Pennsylvania hunting license digest booklets going away
Harrisburg — The Pennsylvania Game Commission is looking to get out of – or at least scale back its participation in – the printing business.
Specially, it is no longer going to print hunting digests like it once did.
Right now, of course, every hunter and trapper who buys a hunting or furtaking license gets a digest with their tag. That’s proving increasingly costly to the commission.
Steve Smith, head of its Bureau of Information and Education, said the cost to print the digest in 2004 – when the commission first went to a magazine-sized publication – was $12,000. That was the net cost, after revenues from advertising were factored in.
Last year, with retailers and manufacturers increasingly reluctant to spend money on print advertising, the net cost to the agency to print an 86-page digest was more than $190,000.
That’s expected to continue to increase, too.
All the while, it appears as though sportsmen are using the book less than ever, Smith said. More than 600,000 people last year visited the commission’s website to look at the online version of the digest, and more than 300,000 downloaded the electronic version.
That’s going to change what hunters see and get as of the start of the new license year on July 1.
“So given those two factors, that the cost keeps increasing, and the number of people rely on our website for information that we’re providing them at a significant cost, the direction we’d like to move toward for this year would be to reduce the number of hard copies we’d provide significantly,” Smith said.
“And instead, for every license buyer at the time of purchase, they’ll get what we’re calling a pocket guide.”
That guide won’t be like the small pocket-sized digest hunters used to get.
Instead, it will be one sheet of paper, printed on both sides. It will list seasons and bag limits, hunting hours, details on how to report harvesting a deer, turkey, bobcat, fisher and snow goose, fluorescent orange requirements, details on how to report poaching and perhaps a little more.
“What does the hunter want to know? I have to think that’s the vast majority of what our hunters want to know,” Smith said.
Commissioner Jim Daley, of Butler County, suggested making the one-page pocket guide a bit bigger – printing it on legal-sized paper rather than 8.5-by-11, perhaps – so as to be able to provide a map of wildlife management units.
Otherwise, commissioners seemed to like the idea.
“I think this is a winner,” said Commissioner Bob Schlemmer, of Westmoreland County.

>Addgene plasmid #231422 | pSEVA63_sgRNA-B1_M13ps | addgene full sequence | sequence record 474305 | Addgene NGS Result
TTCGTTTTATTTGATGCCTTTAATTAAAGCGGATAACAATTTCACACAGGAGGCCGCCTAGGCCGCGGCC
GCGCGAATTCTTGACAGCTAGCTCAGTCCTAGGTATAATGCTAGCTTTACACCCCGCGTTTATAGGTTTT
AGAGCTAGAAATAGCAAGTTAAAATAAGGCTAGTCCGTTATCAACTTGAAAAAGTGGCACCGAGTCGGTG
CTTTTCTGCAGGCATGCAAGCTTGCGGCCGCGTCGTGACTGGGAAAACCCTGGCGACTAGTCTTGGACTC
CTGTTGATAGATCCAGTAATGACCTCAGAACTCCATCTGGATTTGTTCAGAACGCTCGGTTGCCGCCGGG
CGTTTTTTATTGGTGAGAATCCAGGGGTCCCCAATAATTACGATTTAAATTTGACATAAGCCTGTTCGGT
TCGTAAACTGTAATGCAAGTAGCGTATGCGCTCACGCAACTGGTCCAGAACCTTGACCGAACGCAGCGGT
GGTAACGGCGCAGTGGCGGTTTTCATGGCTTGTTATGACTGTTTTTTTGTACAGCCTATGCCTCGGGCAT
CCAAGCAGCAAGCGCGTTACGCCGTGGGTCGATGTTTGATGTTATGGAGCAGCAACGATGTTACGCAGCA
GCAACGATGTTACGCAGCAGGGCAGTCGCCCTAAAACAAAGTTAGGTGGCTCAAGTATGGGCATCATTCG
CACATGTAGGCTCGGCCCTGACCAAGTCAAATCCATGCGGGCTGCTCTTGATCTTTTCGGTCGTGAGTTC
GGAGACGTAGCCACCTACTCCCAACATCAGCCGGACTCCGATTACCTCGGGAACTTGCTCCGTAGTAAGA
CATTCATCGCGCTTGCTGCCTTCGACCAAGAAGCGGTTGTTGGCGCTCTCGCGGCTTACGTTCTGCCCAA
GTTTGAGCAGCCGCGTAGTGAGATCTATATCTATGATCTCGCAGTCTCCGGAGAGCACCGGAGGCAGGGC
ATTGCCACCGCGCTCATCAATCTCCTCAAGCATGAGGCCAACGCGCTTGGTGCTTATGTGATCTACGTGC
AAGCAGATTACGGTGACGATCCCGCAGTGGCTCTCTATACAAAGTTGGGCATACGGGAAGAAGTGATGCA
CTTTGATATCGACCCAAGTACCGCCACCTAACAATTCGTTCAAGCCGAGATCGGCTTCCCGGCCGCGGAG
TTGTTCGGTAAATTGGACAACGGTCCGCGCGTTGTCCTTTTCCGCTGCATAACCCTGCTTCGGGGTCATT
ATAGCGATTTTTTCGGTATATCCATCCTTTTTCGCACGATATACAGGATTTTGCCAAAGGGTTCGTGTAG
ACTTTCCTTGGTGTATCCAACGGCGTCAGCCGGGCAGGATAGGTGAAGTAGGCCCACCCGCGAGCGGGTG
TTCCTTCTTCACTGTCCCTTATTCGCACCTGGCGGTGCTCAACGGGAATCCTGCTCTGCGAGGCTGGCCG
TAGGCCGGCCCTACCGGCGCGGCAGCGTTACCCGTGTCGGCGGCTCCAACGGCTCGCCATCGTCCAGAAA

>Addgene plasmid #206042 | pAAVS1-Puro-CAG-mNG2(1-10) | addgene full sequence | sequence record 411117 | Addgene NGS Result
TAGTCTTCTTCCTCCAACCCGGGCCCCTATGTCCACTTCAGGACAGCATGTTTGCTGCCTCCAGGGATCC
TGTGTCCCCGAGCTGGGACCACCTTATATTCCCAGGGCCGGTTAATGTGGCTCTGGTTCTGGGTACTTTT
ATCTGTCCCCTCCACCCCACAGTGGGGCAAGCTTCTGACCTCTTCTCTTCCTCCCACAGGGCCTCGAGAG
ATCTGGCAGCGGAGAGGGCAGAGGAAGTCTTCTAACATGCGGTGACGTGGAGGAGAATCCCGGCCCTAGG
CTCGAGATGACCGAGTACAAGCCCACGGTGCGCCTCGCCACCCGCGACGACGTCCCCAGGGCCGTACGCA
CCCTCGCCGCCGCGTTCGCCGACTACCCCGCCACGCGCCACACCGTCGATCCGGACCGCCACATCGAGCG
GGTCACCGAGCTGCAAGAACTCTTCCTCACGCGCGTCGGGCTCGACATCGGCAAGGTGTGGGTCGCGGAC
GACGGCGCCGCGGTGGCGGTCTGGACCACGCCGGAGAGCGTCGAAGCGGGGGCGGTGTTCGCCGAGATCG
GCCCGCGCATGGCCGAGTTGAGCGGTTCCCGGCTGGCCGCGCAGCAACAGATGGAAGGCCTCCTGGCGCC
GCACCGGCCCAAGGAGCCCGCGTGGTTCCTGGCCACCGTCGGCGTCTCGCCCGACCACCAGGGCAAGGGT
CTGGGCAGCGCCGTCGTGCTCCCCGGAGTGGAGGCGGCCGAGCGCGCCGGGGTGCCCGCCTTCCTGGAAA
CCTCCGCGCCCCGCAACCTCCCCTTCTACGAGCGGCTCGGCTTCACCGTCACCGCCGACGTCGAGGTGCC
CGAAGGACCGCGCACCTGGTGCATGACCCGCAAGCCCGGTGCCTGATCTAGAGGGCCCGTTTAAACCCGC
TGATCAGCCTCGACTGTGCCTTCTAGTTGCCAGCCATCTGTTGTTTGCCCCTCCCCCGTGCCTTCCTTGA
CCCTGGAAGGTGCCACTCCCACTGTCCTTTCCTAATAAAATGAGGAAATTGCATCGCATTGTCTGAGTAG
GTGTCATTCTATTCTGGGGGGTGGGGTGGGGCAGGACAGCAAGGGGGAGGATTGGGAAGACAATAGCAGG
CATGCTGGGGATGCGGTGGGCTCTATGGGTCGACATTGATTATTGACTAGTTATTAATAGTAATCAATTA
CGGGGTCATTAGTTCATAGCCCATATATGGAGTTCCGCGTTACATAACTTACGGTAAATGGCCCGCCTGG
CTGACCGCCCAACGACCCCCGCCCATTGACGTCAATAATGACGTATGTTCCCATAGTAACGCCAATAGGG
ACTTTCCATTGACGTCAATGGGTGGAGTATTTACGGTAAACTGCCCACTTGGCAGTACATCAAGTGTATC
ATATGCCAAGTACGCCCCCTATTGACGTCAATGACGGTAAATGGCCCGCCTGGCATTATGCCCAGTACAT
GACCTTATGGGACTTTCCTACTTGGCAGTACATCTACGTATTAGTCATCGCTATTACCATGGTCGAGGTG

Commission President Brian Hoover, of Delaware County, said he doubts many hunters will lament the passing of the magazine-sized digest. “One of the biggest complaints” the agency has heard over the last 20 years was the move to that size digest as opposed to the pocket-sized one, he said.
Why not, then, he wondered, just go back to the full digest, but printed pocket-sized?
That remains a possibility going forward, Smith said. The commission would like to try the one-page sheet first, though, and see how it’s received.
“If we get those comments, that this isn’t enough, we’ll take a look at that,” he said.
The trend is for state wildlife agencies to provide less, though, it seems.
The Pennsylvania Fish & Boat Commission prints a digest for anglers. It cost the agency $32,804 for 900,000 copies of the 36-page book last year, said spokesman Rick Levis.
It has no plans to go away from that, he added.
But Smith said he hunted in Colorado last fall. That state’s wildlife agency provides hunters with no kind of rule book. The onus is on the hunter to figure out the rules, he said.
Rich Palmer, deputy executive director for field operations for the agency, said he experienced similar things.
“I bought five licenses from five states last year and Pennsylvania was the only one that gave me a digest,” Palmer said.
Smith didn’t say what it might cost the commission to print the one-page guide. It will do that in-house, however.
It will also continue to seek advertising and perhaps get a sponsor for the digest, he added.
And for those hunters who absolutely want a hard copy of the full digest, they’ll be available by mail, but at a cost. They’ll have to pay $5 for one, said Dot Deer, director of the commission’s Bureau of Administration. She’s still negotiating with the automated licensing system vendor to see whether they’ll also charge a processing fee, as they do with licenses, of 90 cents.
License buyers will still get pink antlerless license application envelopes with their pocket guide, Smith said. They’ll also – for one more year – get pre-paid printed post cards for reporting their harvests.
Those are likely going away in 2018, when the commission is expected to go to requiring hunters to report harvests either by phone or online, Smith added.